In Texas, 113 Million-Year-Old Dinosaur Tracks Have Been Discovered

The discovery of these 113 million-year-old dinosaur tracks reminds us of the immense quantity of information that lies beneath our feet.


The extended drought in Texas has revealed a stunning look into the old world. A trail of dinosaur tracks reaching back 113 million years has been discovered in Dinosaur Valley State Park’s dry river bed. These footprints, which had been concealed since 2000, provide an enthralling glimpse into the life of these long-extinct giants.

Dinosaur Valley State Park has long been known for its abundance of dinosaur tracks, which draws people anxious to study the prehistoric ruins. However, the recent drought has revealed a new set of tracks that had previously escaped human detection. Park volunteers like Paul Baker and specialists like Glen Kuban have worked hard to document and catalog these newly discovered gems.


The continuous efforts of the park to clean and study three significant sites—B.P. Baker, Deino, and the Lone Ranger Trail—have revealed intriguing results. Each place has uncovered new tracks, but the Lone Ranger Trail has the most extensive collection. Experts believe the traces belonged to an Acrocanthosaurus, a fearsome bipedal carnivore similar to the infamous Tyrannosaurus rex. This behemoth, standing around 15 feet tall and weighing many tons, left an unmistakable impression on the ancient terrain.

Scientists and park authorities have had a unique opportunity to analyze these ancient impressions as the typically buried and sediment-covered trails have reappeared owing to the drying Paluxy River. However, due to the unpredictable nature of weather, rushing waves following a bout of rainfall might bury the tracks in silt once more. This natural cycle, paradoxically, functions as a defender, protecting the fragile tracks and keeping them from succumbing to the weather.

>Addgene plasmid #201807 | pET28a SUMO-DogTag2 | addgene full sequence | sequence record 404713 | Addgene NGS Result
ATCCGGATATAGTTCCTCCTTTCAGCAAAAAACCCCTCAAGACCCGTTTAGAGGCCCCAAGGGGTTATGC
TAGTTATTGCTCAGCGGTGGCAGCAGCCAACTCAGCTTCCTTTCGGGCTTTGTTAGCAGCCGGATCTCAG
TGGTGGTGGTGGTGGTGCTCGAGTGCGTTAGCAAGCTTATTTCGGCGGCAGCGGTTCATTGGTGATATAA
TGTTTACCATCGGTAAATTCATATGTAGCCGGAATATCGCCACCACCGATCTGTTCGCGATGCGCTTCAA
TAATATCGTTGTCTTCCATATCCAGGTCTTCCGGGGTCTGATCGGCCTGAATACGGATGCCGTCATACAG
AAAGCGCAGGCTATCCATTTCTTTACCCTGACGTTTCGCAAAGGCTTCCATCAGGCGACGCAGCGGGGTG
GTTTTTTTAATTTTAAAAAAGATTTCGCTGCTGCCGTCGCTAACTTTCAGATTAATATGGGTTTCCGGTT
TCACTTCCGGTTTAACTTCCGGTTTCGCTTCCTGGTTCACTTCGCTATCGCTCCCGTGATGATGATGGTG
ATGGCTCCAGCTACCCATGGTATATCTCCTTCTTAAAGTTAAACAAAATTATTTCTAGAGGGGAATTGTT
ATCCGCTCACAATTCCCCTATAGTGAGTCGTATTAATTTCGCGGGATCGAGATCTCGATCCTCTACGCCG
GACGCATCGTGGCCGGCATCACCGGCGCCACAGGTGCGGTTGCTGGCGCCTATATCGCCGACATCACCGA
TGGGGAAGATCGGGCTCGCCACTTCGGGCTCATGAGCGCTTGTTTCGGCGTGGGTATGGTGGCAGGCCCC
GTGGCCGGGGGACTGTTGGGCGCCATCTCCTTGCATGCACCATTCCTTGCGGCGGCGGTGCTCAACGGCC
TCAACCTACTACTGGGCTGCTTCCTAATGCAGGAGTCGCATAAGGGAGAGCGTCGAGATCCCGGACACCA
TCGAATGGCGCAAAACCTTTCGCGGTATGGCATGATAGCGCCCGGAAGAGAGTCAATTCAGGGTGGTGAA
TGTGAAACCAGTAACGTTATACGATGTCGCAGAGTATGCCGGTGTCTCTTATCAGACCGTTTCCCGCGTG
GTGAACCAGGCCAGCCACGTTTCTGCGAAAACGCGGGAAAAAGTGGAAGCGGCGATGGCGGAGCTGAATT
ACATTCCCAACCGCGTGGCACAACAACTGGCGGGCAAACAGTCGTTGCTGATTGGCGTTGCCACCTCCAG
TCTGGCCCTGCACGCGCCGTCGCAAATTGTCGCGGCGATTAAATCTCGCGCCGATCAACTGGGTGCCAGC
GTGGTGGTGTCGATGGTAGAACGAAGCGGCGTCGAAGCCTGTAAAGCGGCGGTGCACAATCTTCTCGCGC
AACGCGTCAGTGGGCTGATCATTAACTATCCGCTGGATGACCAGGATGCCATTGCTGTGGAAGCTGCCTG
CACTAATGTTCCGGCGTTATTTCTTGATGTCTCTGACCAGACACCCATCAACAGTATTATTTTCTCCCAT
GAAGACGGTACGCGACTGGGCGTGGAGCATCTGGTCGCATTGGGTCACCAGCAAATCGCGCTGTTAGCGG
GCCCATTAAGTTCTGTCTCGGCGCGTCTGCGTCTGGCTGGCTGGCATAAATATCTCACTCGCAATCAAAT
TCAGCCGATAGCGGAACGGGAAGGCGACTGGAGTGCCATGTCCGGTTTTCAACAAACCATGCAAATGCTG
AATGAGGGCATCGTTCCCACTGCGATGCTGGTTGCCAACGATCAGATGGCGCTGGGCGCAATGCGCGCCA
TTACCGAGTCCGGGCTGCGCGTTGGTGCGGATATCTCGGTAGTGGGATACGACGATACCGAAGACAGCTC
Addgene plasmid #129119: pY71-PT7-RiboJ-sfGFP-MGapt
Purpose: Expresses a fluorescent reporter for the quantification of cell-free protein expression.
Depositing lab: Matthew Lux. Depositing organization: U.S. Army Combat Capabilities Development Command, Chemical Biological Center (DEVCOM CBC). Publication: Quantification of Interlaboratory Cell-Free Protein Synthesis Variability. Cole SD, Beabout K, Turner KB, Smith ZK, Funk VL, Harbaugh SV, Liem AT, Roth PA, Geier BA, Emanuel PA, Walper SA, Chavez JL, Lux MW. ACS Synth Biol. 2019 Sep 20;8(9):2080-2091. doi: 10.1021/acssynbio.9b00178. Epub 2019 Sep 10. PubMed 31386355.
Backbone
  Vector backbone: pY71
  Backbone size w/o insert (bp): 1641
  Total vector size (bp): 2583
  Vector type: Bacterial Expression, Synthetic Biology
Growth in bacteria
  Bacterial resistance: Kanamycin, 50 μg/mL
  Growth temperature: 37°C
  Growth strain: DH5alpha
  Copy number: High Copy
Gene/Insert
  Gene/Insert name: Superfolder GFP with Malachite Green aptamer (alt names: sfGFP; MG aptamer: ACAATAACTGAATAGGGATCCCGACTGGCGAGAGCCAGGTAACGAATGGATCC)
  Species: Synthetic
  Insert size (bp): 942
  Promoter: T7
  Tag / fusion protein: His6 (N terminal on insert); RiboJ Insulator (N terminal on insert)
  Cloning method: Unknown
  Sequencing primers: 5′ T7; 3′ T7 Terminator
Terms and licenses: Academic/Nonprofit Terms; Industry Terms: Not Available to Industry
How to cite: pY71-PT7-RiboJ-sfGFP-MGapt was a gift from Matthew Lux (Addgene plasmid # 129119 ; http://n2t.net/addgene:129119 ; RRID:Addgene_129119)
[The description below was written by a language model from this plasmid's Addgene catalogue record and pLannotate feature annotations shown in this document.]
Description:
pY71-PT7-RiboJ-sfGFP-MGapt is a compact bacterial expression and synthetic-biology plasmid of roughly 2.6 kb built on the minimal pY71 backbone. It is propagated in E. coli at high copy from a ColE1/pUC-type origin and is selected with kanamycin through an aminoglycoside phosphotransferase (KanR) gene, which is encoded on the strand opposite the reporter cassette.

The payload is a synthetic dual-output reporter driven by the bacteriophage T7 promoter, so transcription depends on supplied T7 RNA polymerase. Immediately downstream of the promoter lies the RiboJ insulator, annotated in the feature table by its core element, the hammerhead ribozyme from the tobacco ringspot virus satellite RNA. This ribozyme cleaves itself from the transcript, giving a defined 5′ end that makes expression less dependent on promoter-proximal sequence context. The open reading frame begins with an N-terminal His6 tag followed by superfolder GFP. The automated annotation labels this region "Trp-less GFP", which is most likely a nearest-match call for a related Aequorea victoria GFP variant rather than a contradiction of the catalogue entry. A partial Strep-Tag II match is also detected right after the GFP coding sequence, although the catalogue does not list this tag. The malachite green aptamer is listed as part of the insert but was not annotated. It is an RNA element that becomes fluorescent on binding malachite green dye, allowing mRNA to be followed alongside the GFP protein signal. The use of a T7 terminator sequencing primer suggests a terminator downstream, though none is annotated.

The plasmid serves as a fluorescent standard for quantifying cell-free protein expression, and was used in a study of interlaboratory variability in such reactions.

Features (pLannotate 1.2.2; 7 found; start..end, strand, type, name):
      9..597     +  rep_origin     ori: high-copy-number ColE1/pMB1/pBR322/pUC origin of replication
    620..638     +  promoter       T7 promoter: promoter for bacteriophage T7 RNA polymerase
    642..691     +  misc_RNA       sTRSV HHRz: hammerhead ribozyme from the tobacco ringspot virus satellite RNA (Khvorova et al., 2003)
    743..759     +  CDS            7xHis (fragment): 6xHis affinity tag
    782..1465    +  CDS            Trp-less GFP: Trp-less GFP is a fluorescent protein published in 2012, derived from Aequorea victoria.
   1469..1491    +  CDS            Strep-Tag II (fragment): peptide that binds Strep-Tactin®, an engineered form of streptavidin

The park’s complex tapestry of footprints includes not just Acrocanthosaurus tracks but also Sauroposeidon, a long-necked dinosaur. Researchers previously mapped these footprints in an effort to learn more about how these two species interacted throughout the Mesozoic era.

The discovery of these 113 million-year-old dinosaur tracks reminds us of the immense quantity of information that lies beneath our feet. The persistent drought has provided us with a brief look into a time when giant reptile animals inhabited the Earth. We can only put together the jigsaw of our planet’s unique past via the diligent work of committed individuals and collaboration between scholars and park managers. As these trails are reburied by nature, we can only marvel at the millennia they have patiently waited to tell us their story anew.